Women’s shaving cream usually contains a more attractive fragrance.
Women and men can be equal in many societies today. The question is, does gender equality apply to shaving cream? The answer is more or less yes, although the different types of shaving cream marketed for men, women, or both can have some subtle differences. Chief among them are packaging, price and fragrance.
To all the women who stole their father’s or continue to use their husband’s shaving cream: Relax! You haven’t been using the wrong shaving cream. The main ingredients that make up most creams, gels or foams for men and women are the same. Different types of shaving cream marketed for men’s sensitive skin generally contain more moisturizers and less fragrance, but most share a more “masculine” scent, similar to aftershave products.
The main ingredients of shaving creams for men and women are the same.
Shaving cream marketed to women may contain equal parts moisturizer and various chemicals, just like shaving creams for men. However, they can be more attractive in fragrances, containing scents with floral notes rather than aftershave scents. They’re also usually packaged in colorful containers that feature pastel shades, while men’s shaving creams tend to feature bold primary colors.
There is little difference between shaving creams marketed for women and those marketed for men.
Lastly, women’s shaving cream tends to be more expensive, ounce for ounce, than men’s. Check out the price difference between Barbasol® and Skintimate® for a comparison. Women pay more, in most cases, than men for “feminine” packaging and fragrances.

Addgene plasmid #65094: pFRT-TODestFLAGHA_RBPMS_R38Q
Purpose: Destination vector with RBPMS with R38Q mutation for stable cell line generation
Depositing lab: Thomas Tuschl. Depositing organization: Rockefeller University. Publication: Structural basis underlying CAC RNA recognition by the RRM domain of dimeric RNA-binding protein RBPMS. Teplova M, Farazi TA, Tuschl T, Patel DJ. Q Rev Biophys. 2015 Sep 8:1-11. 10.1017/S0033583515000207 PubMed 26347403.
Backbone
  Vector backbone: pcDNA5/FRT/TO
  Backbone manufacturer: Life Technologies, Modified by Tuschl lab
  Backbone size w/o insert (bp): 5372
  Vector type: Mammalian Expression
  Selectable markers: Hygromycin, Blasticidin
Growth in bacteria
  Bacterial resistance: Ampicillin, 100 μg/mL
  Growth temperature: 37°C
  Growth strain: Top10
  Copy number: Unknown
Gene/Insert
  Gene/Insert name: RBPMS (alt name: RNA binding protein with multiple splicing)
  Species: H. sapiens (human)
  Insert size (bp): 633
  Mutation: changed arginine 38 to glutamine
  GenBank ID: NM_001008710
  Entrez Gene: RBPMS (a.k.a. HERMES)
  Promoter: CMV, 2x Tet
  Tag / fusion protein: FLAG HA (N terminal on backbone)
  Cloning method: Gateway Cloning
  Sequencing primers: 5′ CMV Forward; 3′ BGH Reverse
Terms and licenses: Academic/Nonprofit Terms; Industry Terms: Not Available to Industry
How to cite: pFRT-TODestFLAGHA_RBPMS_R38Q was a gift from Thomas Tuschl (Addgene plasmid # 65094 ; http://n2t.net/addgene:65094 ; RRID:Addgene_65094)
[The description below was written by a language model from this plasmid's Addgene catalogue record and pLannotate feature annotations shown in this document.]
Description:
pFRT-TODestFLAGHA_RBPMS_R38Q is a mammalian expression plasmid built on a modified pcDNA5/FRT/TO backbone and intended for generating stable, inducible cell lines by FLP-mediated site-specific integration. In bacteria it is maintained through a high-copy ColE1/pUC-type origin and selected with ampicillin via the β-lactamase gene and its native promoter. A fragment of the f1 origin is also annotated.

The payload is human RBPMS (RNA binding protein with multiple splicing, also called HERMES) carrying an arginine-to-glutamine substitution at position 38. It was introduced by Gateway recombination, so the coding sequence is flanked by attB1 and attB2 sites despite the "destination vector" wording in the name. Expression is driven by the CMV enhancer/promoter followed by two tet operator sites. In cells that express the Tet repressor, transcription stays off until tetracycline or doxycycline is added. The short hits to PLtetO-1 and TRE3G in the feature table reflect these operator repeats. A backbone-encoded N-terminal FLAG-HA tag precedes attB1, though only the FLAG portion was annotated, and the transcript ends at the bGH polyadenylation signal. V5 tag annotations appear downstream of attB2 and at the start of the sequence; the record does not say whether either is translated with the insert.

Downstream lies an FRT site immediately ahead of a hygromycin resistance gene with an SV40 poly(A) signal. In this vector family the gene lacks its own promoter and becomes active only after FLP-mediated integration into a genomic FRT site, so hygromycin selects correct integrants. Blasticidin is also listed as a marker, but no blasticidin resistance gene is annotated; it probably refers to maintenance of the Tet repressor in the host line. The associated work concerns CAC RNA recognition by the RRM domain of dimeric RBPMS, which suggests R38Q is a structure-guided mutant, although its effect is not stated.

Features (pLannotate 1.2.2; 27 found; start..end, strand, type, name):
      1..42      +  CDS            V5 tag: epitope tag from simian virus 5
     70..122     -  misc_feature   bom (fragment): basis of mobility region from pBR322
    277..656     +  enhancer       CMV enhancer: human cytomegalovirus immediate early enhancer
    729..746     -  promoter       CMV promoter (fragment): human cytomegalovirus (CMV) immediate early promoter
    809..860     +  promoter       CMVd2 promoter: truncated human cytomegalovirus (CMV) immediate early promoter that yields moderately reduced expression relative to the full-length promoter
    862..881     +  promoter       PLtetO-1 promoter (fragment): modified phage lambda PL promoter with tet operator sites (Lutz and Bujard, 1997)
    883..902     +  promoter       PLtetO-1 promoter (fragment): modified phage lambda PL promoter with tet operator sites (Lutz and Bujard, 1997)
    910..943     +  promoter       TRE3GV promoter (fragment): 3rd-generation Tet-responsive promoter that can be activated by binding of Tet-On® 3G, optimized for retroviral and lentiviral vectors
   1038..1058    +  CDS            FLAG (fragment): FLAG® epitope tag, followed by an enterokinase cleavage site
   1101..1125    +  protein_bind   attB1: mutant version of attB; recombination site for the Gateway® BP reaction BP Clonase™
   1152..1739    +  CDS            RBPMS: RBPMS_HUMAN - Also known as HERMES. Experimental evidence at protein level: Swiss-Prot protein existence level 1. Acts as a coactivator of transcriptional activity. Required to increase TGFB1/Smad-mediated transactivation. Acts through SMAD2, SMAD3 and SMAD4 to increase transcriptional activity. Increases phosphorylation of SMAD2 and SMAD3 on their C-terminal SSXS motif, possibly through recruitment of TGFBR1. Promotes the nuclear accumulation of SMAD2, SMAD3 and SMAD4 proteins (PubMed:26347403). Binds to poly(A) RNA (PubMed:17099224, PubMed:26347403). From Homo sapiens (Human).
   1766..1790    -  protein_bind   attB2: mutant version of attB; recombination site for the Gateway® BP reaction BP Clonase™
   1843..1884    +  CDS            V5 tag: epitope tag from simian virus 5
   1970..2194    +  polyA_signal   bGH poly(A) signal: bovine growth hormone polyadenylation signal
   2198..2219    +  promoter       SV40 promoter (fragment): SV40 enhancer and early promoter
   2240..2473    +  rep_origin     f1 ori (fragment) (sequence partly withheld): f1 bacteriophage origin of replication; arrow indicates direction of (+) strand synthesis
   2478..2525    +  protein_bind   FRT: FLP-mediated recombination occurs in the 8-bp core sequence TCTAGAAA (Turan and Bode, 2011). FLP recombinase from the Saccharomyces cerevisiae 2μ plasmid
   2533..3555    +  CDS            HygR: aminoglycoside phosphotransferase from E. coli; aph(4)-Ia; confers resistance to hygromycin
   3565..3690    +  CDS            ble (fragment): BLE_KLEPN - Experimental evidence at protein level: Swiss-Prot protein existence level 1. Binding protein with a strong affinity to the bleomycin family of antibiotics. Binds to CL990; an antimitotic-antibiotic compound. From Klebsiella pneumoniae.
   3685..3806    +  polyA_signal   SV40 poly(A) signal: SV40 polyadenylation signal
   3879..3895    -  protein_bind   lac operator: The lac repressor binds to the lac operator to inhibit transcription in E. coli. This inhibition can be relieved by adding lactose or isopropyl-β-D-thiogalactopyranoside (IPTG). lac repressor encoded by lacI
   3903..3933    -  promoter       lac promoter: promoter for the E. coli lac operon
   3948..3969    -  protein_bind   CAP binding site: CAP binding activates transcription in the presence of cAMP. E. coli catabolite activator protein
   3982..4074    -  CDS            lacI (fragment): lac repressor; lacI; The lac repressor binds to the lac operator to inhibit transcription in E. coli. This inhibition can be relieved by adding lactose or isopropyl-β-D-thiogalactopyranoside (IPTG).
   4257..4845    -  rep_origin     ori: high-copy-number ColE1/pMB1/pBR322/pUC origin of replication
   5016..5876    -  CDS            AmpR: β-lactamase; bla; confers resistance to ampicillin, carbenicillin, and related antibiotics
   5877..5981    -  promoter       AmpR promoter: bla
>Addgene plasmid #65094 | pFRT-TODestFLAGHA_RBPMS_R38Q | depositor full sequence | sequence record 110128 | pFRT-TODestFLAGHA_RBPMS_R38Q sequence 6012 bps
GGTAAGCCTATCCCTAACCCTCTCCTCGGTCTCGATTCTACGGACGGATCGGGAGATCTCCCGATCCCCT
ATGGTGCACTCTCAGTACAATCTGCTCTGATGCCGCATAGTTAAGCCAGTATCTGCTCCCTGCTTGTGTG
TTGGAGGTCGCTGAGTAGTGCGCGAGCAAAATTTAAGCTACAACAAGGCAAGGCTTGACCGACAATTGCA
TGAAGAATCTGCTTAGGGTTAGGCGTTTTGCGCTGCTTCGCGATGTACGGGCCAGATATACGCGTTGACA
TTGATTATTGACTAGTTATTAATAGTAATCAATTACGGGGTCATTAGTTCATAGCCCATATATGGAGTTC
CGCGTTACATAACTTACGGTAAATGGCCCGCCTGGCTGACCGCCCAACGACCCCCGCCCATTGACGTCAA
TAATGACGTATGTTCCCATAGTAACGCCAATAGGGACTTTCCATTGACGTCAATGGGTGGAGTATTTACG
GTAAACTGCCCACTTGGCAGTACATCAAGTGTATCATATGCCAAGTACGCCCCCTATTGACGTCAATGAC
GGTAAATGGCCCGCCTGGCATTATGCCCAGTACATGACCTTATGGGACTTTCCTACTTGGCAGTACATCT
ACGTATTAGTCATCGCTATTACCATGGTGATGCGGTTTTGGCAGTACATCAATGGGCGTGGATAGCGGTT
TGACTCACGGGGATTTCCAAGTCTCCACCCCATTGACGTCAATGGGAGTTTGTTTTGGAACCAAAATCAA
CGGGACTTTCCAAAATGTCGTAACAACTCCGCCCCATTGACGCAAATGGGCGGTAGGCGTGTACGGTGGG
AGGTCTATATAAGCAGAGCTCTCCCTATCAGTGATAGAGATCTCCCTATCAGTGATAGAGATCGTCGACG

So why do men and women use different types of shaving cream? The fact is, not everyone does. Some couples share their shaving cream. Others prefer predominantly male or female fragrance and buy gender specific types. Men are less likely to tolerate the floral scents of women’s shaving cream and are less motivated to buy women’s shaving cream because of the extra cost. Women may be startled by the smell of aftershave lotion in some men’s shaving creams, or they may find the “female scents” offered by women’s brands, allied to feminine-appealing marketing and packaging, more attractive.
The bottom line, though, is that there are negligible differences between the different genres of shaving creams. Some smart companies have capitalized on the appeal to strict Mars or Venus types, and others now offer unisex shaving cream, with more neutral scents, or little or no perfume. Both genders can choose to use any gender shaving cream and for both genders, these sensitive skin products can be the best choices. Gels, for example, tend to contain less harsh chemicals (sometimes called beard softeners) than foams.